Infinite density.

I was recently reminded of an amusing experience I had while looking at a painting in what I think was the Louvre. I initially wanted to share this on Twitter but I could not sufficiently condense the anecdote so I share it here. Incidentally, I have done a quick virtual tour of the Louvre in search of the painting that lies at the heart of this anecdote but I was unsuccessful. Upon consideration I've decided that it's perhaps best if this story lacks visual illustration. It will become clear why this is so.

A number of years ago I was leisurely strolling through a museum, glancing at paintings, knowledgeably reading the descriptions, attempting to look more cultured that I really am; you know, the usual. My memory is vague on which museum this might have been but I do remember the people I was there with, which places this particular anecdote in the Louvre in Paris, a few days before New Years 2007.

I came upon a room that held a number of paintings, one of which drew my attention by virtue of its large size. It depicted, if memory serves me, some anonymous (or not, I don't remember reading the description) battlefield on which a battle had just taken place. Corpses, trampled fields, various types of weaponry, etc. all over the place. Now, I know nothing about the art of painting so I shall refrain from attempting to guess what style, or even what period, it was painted it. It was big, it was old, it had dead people; I was intrigued.

I'd strolled ahead of my companions and had lost sight of them so this large piece offered me a chance to linger and wait for them to catch up. I adopted the required stance -right elbow in left hand, chin resting in right hand, feigning erudition- and inspected the piece in front of me in great detail. It was when my companions had nearly caught up with me that I noticed something both disturbing and amazing on the left-hand side of the painting.

Said left-hand side depicted two figures, presumably survivors or perhaps even winners of the battle, on horseback travelling away from us, the viewers. Due to the size of the painting (it filled the wall completely; a good 15ft high and 35 to 40ft wide) the figures strolling away from the battlefield were very large themselves; literally larger than life. This includes the horses. One of these two horses had a tail that was jauntily pointing upwards, the animal presumably content with winning or at the very least surviving a vicious battle. With the tail out of the way there was nothing to conceal what lay beneath, and this was the very thing that, if not shocked me, definitely drew my morbid attention: a horse's asshole the size of my head.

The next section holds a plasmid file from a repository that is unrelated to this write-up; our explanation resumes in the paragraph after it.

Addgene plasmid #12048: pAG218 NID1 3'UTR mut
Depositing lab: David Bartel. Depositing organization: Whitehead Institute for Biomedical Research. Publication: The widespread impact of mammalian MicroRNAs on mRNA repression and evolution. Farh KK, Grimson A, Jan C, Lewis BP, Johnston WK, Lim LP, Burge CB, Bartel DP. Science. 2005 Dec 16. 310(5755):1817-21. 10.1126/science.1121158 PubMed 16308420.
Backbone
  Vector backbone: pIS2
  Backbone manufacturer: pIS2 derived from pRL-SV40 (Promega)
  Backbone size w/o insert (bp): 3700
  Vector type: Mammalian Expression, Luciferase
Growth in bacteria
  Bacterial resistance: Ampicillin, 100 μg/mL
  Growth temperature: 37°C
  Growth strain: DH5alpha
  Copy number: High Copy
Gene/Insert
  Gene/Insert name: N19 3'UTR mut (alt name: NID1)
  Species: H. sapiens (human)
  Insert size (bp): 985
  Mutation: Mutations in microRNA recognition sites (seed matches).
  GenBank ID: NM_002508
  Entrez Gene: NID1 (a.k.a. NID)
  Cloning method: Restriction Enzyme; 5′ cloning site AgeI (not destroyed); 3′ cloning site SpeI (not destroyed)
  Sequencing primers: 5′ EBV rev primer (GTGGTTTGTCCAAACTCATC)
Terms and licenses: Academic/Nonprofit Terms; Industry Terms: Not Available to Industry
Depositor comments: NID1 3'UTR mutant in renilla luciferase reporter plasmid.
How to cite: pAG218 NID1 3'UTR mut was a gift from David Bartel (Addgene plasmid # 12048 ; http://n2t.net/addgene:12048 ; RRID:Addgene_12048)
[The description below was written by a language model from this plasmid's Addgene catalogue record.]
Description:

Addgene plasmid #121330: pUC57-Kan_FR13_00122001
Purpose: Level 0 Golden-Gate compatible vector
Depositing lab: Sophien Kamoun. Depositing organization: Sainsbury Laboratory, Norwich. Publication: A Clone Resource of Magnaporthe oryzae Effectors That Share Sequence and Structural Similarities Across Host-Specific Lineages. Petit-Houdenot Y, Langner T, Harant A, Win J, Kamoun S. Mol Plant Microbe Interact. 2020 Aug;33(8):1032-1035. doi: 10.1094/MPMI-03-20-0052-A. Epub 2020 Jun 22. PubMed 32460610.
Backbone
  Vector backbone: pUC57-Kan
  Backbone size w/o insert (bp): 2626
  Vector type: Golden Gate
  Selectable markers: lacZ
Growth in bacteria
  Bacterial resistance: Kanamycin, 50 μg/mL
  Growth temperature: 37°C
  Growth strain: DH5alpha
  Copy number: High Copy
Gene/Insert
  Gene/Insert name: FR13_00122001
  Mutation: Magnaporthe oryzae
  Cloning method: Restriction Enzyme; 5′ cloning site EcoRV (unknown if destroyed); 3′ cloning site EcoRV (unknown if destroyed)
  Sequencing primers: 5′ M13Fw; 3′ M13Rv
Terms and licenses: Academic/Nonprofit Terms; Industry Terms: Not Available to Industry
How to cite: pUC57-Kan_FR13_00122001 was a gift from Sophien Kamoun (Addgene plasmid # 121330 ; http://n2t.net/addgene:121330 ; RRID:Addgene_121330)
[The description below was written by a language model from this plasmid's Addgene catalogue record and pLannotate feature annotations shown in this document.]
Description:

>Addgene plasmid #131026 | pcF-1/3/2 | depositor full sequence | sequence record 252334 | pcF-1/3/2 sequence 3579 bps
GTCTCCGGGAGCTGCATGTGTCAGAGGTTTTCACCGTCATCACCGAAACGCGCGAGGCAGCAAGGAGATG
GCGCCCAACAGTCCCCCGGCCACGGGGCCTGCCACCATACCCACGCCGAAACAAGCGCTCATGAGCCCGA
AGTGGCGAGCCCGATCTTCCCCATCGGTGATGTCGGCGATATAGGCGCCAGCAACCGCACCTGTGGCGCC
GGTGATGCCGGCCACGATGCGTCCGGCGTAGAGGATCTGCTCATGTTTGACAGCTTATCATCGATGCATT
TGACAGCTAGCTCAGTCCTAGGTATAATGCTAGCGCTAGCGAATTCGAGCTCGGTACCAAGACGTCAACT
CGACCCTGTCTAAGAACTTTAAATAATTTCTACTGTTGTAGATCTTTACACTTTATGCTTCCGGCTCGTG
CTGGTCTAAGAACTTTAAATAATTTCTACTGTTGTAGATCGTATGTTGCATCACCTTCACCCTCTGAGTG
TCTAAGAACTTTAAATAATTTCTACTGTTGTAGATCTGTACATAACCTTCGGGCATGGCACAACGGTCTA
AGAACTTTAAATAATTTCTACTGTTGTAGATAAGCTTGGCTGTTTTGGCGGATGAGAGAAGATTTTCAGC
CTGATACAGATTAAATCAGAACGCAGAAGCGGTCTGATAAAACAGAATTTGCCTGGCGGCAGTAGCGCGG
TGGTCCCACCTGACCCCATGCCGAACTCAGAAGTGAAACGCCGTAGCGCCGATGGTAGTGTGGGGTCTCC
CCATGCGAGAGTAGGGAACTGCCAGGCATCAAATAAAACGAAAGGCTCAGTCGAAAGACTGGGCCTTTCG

The thought processes occupying my brain when it registered this gaping orifice in the backside of this horse were numerous and varied and after several seconds these impressions coalesced into a number of specific thoughts:
  • Firstly, I was impressed with this painter's dedication to anatomical correctness; while the equine anus was frightningly large it was in proportion to the size of the animal depicted;
  • Secondly, I could not help but wonder why this particular painter had decided to paint such a jaunty tail on the one horse knowing full well that as a result of this he'd have to spend time and effort on painting what can only be described as a horse's ass;
  • And thirdly, finally, and most bafflingly, I then realised with startling clarity that this painter, this anonymous visual chronicler of history, spent an unreasonable amount of time and effort on, say, deciding which exact shade of brown he'd use to paint this asshole, or contemplating how the light of the sun would hit this animal's rectum, and so on and so forth.
The sheer single-mindedness of this painter -so determined to show reality in all its incarnations, to reveal where others would obscure- seized me and while I was looking into an unacceptably large equine arsehole I was in fact seeing, with distinct clarity, the mind of this artist, his passion and his fearlessness, his agony, his ecstasy, his rage and his folly. My eyes saw a horse's ass but my mind saw the artist in a way that an MRI scan sees a brain, through and through. I was touched by this display of honesty, bravery and artistry.

When I tried to point this out to my companions it was promptly ignored and I was dragged along to go look at a statue of a man with an abnormally small penis, which made us giggle.